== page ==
Officials have started pulling all the fish from Johnson Lake in Banff National Park where the deadly fish parasite that causes whirling disease was first detected in Canada, in a bid to stop its spread.
The disease predominantly affects trout and whitefish and can cause them to swim in a whirling pattern and die prematurely.
Officials with Parks Canada will use netting and electro-fishing to remove the fish from the 15-hectare lake.
Parks Canada says it's confident removing the fish will be effective, because of the lake's location and the fact it is relatively small in size and shallow in depth.
Whirling disease was first detected in Canada when it was found in Johnson Lake in August 2016, but has since been detected in the entire Bow River and watershed and the Oldman River basin in Alberta.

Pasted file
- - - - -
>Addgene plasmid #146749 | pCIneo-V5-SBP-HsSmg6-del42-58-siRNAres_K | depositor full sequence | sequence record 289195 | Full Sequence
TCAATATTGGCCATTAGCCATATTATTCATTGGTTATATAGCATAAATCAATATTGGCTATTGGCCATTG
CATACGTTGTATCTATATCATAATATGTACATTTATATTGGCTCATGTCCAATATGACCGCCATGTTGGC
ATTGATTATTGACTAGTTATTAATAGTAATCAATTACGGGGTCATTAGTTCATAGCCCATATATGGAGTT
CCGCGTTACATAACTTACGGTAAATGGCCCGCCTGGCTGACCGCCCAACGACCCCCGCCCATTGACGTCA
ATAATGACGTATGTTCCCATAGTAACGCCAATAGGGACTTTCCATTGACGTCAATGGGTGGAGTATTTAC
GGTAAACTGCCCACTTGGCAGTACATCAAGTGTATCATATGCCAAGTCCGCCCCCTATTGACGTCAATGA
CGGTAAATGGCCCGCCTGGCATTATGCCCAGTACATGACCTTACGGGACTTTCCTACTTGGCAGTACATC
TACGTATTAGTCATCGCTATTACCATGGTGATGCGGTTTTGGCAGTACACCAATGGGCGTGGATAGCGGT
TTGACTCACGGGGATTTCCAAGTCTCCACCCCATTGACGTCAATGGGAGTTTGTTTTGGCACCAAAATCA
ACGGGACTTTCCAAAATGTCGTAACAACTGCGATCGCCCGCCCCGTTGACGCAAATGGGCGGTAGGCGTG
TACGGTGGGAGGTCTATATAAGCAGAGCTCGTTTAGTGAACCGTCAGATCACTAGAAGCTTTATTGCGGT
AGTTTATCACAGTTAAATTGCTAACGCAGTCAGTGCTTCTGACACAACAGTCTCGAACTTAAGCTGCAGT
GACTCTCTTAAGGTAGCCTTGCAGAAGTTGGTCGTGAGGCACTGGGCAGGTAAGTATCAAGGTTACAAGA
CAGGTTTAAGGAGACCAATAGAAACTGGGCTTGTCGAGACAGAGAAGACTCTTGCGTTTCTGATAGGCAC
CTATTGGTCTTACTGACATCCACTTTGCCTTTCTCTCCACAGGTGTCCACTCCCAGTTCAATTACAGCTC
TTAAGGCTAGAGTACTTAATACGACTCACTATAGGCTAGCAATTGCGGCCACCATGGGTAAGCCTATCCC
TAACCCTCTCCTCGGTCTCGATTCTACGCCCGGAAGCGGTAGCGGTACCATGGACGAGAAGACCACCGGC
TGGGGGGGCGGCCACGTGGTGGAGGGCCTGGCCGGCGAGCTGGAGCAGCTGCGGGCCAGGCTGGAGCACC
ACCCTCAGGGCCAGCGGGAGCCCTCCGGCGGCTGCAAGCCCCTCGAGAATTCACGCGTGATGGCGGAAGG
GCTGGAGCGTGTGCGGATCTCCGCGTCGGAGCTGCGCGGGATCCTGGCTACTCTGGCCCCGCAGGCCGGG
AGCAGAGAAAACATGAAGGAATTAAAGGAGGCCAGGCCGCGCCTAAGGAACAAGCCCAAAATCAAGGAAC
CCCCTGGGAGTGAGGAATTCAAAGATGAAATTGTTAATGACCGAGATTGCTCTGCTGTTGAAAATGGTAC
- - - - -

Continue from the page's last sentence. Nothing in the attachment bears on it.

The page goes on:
The ambitious measure at Johnson Lake is the best strategy to try to stop the disease from spreading into nearby Two Jack Lake and Lake Minnewanka, says Banff National Park resource conservation manager Bill Hunt.
"There's only 10 core populations in all of Banff National Park for westslope cutthroat [trout]," he said.
"These are some of the last pure strains of westslope anywhere in the world, and so protecting those and making sure that we do as much as we can reasonably from being severely impacted by whirling disease is a pretty high priority."
Hunt says because of the whirling disease, the fish will be euthanized and disposed of safely.
The disease is caused by the microscopic parasite Myxobolus cerebralis.
Infected fish can also exhibit skeletal deformities and their tails can turn a darker colour, even black.
The disease is not harmful to humans and the CFIA said there are no health concerns for people using the infected bodies of water or eating infected fish.
Hunt said he expects Johnson Lake will be restocked in a couple of years if the project proves to be successful.